Ghost appears (again) in the New York Times bias debate

OK, my column is out for this week and I am getting tired of reading Anglican stories. Speaking of which, have any of you out in GetReligion reader-land seen any Anglican stories that you want to nominate for special awards? Best? Worst? I realize that these designations may flip-flop, depending on one's creedal affiliation. But give it a try. Meanwhile, I have been mulling over the latest installment of Daniel Okrent's attempt to hash out the political biases of the New York Times. He has been at this for some time now and he is stirring up some interesting debate. Next week: Thoughts from his readers.

But in this week's episode, Okrent (pictured) decided to let Columbia University j-prof Todd Gitlin make a case that the newspaper of record has actually leaned to the political right, allowing President Bush to get away with murder in terms of playing loose with the facts. It is no surprise that Gitlin stresses issues of economics and the war in Iraq. He seems to be asking the Times to stop quoting people on both sides of these issues and to simply haul off and say: "The president is a liar."

Then Okrent lets the right speak, in the person of Bob Kohn, a California lawyer who is the author of "Journalistic Fraud: How The New York Times Distorts the News and Why It Can No Longer Be Trusted." Did they really get that title on the spine of a book? Kohn argues that the Times has consistently leaned to the cultural left and, thus, has attempted to nail President Bush on issues that are important with his base voters on the cultural/moral right.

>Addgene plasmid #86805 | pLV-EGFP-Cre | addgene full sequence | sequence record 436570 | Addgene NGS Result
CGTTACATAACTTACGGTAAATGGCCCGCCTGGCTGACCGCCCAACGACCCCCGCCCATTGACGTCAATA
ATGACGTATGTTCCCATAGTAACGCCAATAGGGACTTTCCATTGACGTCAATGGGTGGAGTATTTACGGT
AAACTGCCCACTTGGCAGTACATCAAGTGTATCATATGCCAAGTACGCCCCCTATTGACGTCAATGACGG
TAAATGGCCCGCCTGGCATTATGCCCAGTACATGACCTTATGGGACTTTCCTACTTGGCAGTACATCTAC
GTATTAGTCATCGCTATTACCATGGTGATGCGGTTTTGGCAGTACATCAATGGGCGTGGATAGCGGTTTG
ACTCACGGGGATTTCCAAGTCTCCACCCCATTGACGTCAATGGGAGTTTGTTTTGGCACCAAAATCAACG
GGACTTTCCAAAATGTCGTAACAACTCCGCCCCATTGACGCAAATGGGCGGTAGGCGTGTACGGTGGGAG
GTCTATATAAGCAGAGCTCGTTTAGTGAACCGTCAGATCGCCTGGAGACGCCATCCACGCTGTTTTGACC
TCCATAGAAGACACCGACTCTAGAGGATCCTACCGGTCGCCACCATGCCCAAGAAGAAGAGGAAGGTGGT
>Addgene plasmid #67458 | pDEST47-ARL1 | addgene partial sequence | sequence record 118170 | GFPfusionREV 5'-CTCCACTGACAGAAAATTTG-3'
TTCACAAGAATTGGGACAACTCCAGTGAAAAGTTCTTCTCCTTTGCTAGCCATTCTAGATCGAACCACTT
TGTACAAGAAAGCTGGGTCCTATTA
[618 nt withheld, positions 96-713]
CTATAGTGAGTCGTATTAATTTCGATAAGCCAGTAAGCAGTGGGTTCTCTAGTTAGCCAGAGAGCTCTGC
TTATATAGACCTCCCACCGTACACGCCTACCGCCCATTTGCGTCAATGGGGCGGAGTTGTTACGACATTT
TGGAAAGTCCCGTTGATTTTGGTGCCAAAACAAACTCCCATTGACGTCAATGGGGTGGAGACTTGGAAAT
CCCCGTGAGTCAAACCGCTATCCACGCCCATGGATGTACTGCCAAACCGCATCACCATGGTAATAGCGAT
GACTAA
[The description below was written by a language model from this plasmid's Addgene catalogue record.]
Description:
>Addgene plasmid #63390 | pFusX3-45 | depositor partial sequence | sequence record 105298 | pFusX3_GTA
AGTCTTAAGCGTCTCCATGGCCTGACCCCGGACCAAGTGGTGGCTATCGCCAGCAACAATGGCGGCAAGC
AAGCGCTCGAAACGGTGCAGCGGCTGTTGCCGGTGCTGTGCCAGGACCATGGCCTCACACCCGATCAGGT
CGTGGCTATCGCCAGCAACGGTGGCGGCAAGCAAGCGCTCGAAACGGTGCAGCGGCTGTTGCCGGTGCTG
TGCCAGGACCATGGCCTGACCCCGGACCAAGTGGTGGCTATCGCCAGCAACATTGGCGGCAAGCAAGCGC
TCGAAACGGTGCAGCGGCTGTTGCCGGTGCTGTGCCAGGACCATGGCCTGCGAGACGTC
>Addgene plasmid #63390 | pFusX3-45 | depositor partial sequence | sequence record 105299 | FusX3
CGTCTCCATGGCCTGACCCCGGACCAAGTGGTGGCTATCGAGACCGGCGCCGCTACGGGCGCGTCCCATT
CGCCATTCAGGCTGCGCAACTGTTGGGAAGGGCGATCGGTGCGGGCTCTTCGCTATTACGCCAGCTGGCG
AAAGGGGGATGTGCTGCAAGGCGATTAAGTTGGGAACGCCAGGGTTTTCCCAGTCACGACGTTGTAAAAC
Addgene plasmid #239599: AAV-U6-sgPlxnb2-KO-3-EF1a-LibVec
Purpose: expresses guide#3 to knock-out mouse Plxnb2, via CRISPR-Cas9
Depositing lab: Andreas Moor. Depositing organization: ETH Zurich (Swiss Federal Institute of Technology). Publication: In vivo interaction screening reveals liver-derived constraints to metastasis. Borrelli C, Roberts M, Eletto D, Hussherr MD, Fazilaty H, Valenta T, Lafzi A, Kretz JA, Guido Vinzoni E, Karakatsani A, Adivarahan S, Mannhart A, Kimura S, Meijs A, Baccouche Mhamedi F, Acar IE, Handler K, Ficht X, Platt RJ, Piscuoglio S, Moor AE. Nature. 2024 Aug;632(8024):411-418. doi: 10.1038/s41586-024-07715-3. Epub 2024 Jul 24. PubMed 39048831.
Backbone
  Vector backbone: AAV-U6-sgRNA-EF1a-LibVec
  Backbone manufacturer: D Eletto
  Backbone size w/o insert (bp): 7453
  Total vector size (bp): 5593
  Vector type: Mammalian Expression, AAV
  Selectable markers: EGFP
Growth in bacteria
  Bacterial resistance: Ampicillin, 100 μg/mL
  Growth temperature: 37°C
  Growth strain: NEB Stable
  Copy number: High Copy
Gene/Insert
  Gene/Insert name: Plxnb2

Before you know it, Kohn has gone and done a very nasty thing. He quotes Okrent to make his point, flashing back to a column earlier this summer. In effect, Kohn spots the "ghost" in this debate.

Clearly, we live in an age in which issues such as same-sex marriage, abortion, stem-cell research, public education materials on life origins and faith-based initiatives are central to our political debates. On these issues, the Times is a choirleader for the lifestyle left. This, in turn, affects its political coverage.

Several weeks ago, Daniel Okrent, this paper's public editor, courageously stated the obvious: of course The New York Times is a liberal newspaper ("Is The New York Times a Liberal Newspaper?" July 25). And he wasn't just talking about an editorial page he finds "thoroughly saturated in liberal theology" or the Sunday carvings of Frank Rich, who "slices up" President Bush and friends in the Arts & Leisure section.

More incisively, the public editor demonstrated how The Times -- in its purportedly objective news pages -- leans left on the social issues, showing by example how The Times presents same-sex marriages in a tone that approaches "cheerleading." Now, turning to politics, the public editor would have us believe there is no systematic bias against either presidential candidate.

Now, I am convinced that both of these gentlemen may be right.

The Times may lean right on some issues of government, economics and foreign policy. It is certainly possible to fire away at the newspaper from the political left on those issues, just as Howard Dean could fire away at John Kerry during the primaries.

Meanwhile, the Times certainly leans left on cultural and "theological" issues. I have yet to hear anyone dispute that. Correct?

So what unites these two points of view? Is the Times a "liberal" newspaper or, in its heart of hearts, is it a newspaper that leans toward radical individualism and, perhaps, a more cultural form of libertarianism? It is culturally liberal, much more than it is politically liberal. Correct?

Meanwhile, Kohn asks his liberal readers to try to imagine the world of the New York Times turned upside down. Can they dare to imagine how they would feel if their beloved newspaper was just as partisan, only from the right:

... (Put) put yourself in my slippers: imagine how your Sunday morning coffee encounters with The Times would sour if the front page of the Arts & Leisure section were turned over to, say, Ann Coulter. Is that the kind of paper you want? That's the paper you have.